If a governor or senator is chosen as a running mate (VP) to a president candidate, and that candidate loses, do they go back to their post as governor or senator?


2 Answers 2


Nothing happens until the member resigns.

In 2008, for example, both candidates, Barack Obama and John McCain, were sitting U.S. Senators (incidentally, it was the first such time this ever happened).

  • After the election, Barack Obama, the victor, constitutionally prohibited from holding both offices, resigned as Senator (causing Blagoveich to have 'F**n gold!'), and John McCain resumed his duties.
  • Indeed, Obama scored some points off of McCain in October because of this. During the midst of the economic "meltdown," McCain thought it would score him some points to announce to the world that he was going to stop campaigning for a few days to return to the Senate, due to the seriousness of the event. He called on Obama to do the same - but Obama did not. Instead, Obama ridiculed McCain for "being unable to juggle" multiple hot button items. He claimed that as President, there wouldn't be the chance to let things cool down, insinuating that McCain would be an ineffective multi-tasker.

As a second example, Paul Ryan, in 2012, ran two campaigns. In the first, he ran for vice-president, in the second, as a Congressman from Wisconsin. He won the latter, but not the former.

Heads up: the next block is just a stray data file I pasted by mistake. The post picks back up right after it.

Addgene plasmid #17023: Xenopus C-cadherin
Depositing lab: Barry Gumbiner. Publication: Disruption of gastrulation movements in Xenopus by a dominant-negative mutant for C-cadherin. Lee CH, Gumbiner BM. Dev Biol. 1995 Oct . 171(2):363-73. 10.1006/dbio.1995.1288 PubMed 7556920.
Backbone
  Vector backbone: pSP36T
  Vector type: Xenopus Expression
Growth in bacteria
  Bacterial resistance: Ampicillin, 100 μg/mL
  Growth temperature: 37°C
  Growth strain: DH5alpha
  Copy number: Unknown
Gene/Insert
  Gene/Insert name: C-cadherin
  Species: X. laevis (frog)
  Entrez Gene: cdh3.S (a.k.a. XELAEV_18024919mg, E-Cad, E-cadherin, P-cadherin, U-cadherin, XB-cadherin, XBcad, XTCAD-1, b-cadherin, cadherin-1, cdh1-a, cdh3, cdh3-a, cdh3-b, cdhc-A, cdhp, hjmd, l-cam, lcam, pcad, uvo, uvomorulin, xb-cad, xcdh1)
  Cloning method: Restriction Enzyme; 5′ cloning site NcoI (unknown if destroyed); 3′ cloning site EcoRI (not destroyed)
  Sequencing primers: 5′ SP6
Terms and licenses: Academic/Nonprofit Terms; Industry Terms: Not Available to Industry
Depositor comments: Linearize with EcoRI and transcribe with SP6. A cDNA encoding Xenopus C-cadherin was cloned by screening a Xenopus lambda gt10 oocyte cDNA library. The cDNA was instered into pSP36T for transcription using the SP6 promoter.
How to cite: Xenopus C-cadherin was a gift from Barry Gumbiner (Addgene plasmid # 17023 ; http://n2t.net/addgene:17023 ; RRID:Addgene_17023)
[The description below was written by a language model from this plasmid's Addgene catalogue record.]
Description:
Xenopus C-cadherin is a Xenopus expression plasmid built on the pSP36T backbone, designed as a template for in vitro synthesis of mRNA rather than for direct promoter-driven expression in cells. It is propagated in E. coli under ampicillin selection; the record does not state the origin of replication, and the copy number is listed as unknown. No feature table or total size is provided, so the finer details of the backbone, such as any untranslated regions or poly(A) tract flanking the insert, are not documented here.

About the only time this was an issue was in 1996, when the Senate Majority Leader, Bob Dole, decided he needed to tell people that he really, really wanted to be President. So, he resigned his Senate seat early in order to campaign. In the end, he lost the vote for the Presidency, and because he had resigned his seat, just had to go home.

Running for office has no bearing on your current office in any way. It's only if you win that adjustments need to be made.

  • 1
    I have a suspicion that Dole made more on drug commercials than as a Senator, so he didn't lose out that much :)
    – user4012
    Commented Jan 27, 2013 at 14:54
  • 2
    I have a feeling he made more from bananas that you grow in the field, first. :) I promise not to go any further with the banana line, however.... Commented Jan 27, 2013 at 14:59
  • 4
    @AffableGeek good answer, but don't forget that for state offices, there are a handful of states that require you to resign to run for another office. Commented Jan 28, 2013 at 16:06
  • Even more amusing imho: both Obama and McCain were senators who had two years remaining on their term when they contested the presidential election. Which brings me to another point: one might be running for president at the end of one’s term (or, like Ryan, as a representative who is up for re-election every two years anyway) so a third outcome is: they lose their seat in the election.
    – Jan
    Commented Aug 14, 2020 at 10:36

Nothing happens. They don't "go back", they never leave. They're running the elections while continuing holding the job. Only if won, they resign from the previous position (sometimes not immediately, for example the current Lieutenant Governor of California stayed a couple of more days as the Mayor of San Francisco and had to be sworn in as Lt. Governor separately from Jerry Brown because of that).